Volledige weergave - 1824
The Works of Vicesimus Knox, D.D.: With a Biographical Preface, Volume 4
Volledige weergave - 1824
The Works of Vicesimus Knox, D. D.: With a Biographical Preface ...
Volledige weergave - 1824
able acquired admired advantage affected afford amusement ancient appear attention beauty become better called cause certainly character common conduct considered consistent constitute conversation criticism delight display duty elegant excellence excite express fashion feel fortune genius give grace happiness heart honour human ideas important improvement influence interest Italy kind knowledge labour language learning less liberal liberty live mankind manners means ment merit mind moral nature necessary never object observation opinion original passions perhaps period persons philosophy pleasing pleasure political possess present principles probably produce profession proper reason received religion remarks render requires respect scarcely seems sense sentiments society sometimes spirit style sweet taste tends thing thought tion true truth universal usually vanity virtue wish writers written young
Pagina 152 - The general purpose of this Paper is to expose the false arts of life, to pull off the disguises of cunning, vanity, and affectation, and to recommend a general simplicity in our dress, our discourse, and our behaviour.
Pagina 440 - She decorates the floweret that springs beneath our feet in all the perfection of external beauty. She has clothed the garden with a constant succession of various hues. Even the leaves of the tree undergo a pleasing vicissitude. The fresh verdure...
Pagina 499 - Remember that thou art an actor in a play of such a kind as the teacher (author) may choose; if short, of a short one; if long, of a long one: if he wishes you to act the part of a poor man, see that you act the part naturally; if the part of a lame man, of a magistrate, of a private person, (do the same). For this is your duty, to act well the part that is given to you; but to select the part, belongs to another.
Pagina 499 - He is returned to us a philosopher all at once," and " Whence this supercilious look? " Now, for your part, do not have a supercilious look indeed ; but keep steadily to those things which appear best to you as one appointed by God to this station. For remember that, if you adhere to the same point, those very persons who at first ridiculed will afterwards admire you.
Pagina 38 - ... less than men, through the defect of manly virtues. The superintendence of a garden might of itself occupy a life elegantly and pleasurably. Nothing is better able to gratify the inherent love of novelty ; for Nature is always renewing her variegated appearance. She is infinite in her productions, and the life of man may come to its close before he has seen half the pictures which she is able to display. The taste for gardening in England is at present pure. Nature is restored to her throne,...
Pagina 471 - It is also worthy of notice, that while all his biographers send him to Italy to study its poetry, Mr. Warton finds nothing in bis works of that metaphysical cast which marks the Italian poets, his supposed masters, especially Petrarch. " Surrey's sentiments are for the most part natural and unaffected. arising from his own feelings, and dictated by the present circumstances : his poetry is alike unembarrassed by learned allusions, or elaborate conceits.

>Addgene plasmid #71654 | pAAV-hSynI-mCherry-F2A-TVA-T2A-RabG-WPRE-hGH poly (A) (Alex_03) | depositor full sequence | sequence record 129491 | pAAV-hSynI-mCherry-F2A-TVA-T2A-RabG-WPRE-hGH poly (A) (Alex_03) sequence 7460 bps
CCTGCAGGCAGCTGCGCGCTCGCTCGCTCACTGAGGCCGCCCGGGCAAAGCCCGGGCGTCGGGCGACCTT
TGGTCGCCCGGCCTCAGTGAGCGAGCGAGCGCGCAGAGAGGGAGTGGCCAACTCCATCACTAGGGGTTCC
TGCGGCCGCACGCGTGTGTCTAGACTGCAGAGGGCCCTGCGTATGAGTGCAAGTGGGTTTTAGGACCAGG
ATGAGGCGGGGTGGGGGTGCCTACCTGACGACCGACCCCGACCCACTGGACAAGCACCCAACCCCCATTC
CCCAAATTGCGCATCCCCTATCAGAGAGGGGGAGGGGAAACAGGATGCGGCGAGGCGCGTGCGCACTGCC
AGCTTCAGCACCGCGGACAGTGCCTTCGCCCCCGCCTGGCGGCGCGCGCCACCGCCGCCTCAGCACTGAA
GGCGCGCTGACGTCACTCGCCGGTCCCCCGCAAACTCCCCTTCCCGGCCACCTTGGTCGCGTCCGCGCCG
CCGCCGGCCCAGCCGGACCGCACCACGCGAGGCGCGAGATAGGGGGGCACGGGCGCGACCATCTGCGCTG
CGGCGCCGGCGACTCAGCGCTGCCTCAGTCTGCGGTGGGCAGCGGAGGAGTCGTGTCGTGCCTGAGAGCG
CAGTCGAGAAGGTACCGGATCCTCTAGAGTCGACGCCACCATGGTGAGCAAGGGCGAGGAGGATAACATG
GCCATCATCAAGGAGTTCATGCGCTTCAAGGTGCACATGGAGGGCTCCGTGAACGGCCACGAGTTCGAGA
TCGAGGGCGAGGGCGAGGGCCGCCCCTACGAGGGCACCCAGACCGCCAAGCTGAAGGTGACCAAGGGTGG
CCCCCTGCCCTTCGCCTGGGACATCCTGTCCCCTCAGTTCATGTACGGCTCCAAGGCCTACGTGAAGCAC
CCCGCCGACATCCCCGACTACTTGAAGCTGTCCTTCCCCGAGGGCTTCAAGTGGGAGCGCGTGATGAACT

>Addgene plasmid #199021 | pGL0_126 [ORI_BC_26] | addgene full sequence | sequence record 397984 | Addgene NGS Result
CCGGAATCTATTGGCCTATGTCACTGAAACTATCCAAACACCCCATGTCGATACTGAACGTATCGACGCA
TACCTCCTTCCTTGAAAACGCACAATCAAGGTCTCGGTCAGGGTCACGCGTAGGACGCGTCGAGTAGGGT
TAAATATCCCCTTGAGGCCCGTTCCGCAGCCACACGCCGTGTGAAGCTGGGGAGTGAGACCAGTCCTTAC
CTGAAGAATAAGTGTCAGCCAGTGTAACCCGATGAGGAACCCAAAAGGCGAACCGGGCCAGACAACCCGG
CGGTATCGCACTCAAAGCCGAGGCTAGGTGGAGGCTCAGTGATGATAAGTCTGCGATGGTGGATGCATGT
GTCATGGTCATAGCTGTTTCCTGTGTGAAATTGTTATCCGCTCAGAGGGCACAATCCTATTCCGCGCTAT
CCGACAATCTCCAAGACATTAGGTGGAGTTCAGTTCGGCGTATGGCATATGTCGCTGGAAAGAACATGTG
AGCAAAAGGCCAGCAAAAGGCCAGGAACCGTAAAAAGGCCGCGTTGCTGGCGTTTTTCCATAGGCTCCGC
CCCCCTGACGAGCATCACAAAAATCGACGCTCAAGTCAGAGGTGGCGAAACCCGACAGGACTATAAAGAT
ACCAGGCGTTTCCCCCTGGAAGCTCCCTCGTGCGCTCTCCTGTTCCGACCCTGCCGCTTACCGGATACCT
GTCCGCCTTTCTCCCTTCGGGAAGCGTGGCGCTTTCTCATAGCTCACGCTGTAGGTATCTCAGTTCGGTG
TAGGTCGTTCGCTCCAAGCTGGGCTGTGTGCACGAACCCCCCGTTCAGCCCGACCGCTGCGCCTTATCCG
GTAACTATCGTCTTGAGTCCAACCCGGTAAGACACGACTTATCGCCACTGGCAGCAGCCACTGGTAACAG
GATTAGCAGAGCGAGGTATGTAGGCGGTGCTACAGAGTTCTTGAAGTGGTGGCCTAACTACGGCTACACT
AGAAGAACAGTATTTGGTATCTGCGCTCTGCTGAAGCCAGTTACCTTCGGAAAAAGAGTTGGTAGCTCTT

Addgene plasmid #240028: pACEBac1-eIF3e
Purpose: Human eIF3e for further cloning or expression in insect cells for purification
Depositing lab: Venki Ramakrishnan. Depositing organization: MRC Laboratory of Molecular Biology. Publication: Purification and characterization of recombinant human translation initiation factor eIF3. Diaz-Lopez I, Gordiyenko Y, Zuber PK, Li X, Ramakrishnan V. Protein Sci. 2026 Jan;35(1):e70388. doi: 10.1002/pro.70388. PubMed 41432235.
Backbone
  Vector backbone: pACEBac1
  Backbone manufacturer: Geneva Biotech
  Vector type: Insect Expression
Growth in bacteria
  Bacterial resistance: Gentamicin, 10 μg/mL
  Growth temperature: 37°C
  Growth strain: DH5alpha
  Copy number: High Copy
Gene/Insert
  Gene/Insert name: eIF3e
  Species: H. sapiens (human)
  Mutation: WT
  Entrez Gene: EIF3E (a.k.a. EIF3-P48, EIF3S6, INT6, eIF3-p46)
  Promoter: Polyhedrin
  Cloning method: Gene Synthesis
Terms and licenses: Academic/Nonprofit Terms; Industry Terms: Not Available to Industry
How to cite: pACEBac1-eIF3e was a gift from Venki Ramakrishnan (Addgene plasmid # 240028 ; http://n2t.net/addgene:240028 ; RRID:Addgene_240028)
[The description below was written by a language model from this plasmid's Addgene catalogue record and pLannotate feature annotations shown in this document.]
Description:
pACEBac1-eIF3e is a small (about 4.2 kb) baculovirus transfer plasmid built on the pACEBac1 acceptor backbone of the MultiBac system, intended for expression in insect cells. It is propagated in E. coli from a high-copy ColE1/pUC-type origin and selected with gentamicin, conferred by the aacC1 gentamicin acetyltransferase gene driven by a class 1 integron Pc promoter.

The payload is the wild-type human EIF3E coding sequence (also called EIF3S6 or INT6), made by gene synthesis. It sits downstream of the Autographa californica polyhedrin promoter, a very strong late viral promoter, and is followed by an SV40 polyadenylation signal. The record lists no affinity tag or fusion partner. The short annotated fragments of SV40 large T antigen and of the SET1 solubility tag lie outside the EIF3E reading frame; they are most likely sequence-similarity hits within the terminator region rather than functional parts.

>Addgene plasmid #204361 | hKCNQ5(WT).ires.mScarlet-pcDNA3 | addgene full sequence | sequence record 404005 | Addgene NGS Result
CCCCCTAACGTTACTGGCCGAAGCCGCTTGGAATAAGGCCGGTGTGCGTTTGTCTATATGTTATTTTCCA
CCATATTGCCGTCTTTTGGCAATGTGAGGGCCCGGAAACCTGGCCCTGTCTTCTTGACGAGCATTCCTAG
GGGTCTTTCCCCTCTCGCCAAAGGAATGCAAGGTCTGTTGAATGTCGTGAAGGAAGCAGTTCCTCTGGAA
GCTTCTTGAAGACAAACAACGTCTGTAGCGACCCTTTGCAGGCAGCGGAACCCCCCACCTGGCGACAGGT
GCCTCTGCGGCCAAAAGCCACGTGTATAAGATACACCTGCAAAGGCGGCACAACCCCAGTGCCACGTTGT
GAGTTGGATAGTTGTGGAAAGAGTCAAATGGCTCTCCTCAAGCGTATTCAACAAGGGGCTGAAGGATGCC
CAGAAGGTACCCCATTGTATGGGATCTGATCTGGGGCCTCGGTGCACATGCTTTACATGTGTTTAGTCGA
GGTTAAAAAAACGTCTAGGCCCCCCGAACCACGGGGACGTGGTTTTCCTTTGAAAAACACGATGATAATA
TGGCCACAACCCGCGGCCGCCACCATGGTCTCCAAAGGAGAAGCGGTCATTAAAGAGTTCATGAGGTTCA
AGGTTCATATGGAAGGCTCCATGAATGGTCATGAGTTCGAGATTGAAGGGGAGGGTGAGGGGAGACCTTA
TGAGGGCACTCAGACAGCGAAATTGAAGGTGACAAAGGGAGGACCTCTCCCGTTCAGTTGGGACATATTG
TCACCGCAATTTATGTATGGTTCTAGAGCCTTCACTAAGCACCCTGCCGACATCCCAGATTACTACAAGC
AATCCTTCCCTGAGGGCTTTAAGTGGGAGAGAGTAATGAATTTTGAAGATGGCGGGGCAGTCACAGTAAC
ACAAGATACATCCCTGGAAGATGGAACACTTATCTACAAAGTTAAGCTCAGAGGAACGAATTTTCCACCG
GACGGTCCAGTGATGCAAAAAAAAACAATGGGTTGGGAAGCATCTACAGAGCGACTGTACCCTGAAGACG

Pagina 36 - The earnest poetry was pastoral, and every juvenile poet of the present day delights to indulge in the luxuriance of a rural description. A taste for these pleasures will render the morning walk at least as delightful as the evening assembly.
Pagina 367 - When the important day arrives, the two doughty disputants go into a large dusty room full of dirt and cobwebs, with walls and wainscot decorated with the names of former disputants, who, to divert the tedious hours, cut out their names with their pen-knives, or wrote verses with a pencil. Here they sit in mean desks, opposite to each other, from one o'clock till three.
Pagina 216 - Natural stupidity, natural ill-temper, acquired ill-habits, want of education, illiberal manners, and a neglect of the common rules of discretion, will render every species of intercourse disagreeable. When those are united by connubial ties, who were separated by natural and inherent diversity, no wonder if that degree of happiness, which can only result from a proper union, is unknown. In the forced alliance, which the poet of Venusium mentions, of the serpent with the dove, of the tyger with the...
Pagina 500 - ... which are the usual subjects; and especially not about men, as blaming them or praising them, or comparing them. If then you are able, bring over by your conversation the conversation of your associates to that which is proper; but if you should happen to be confined to the company of strangers, be silent. Let not your laughter be much, nor on many occasions, nor excessive.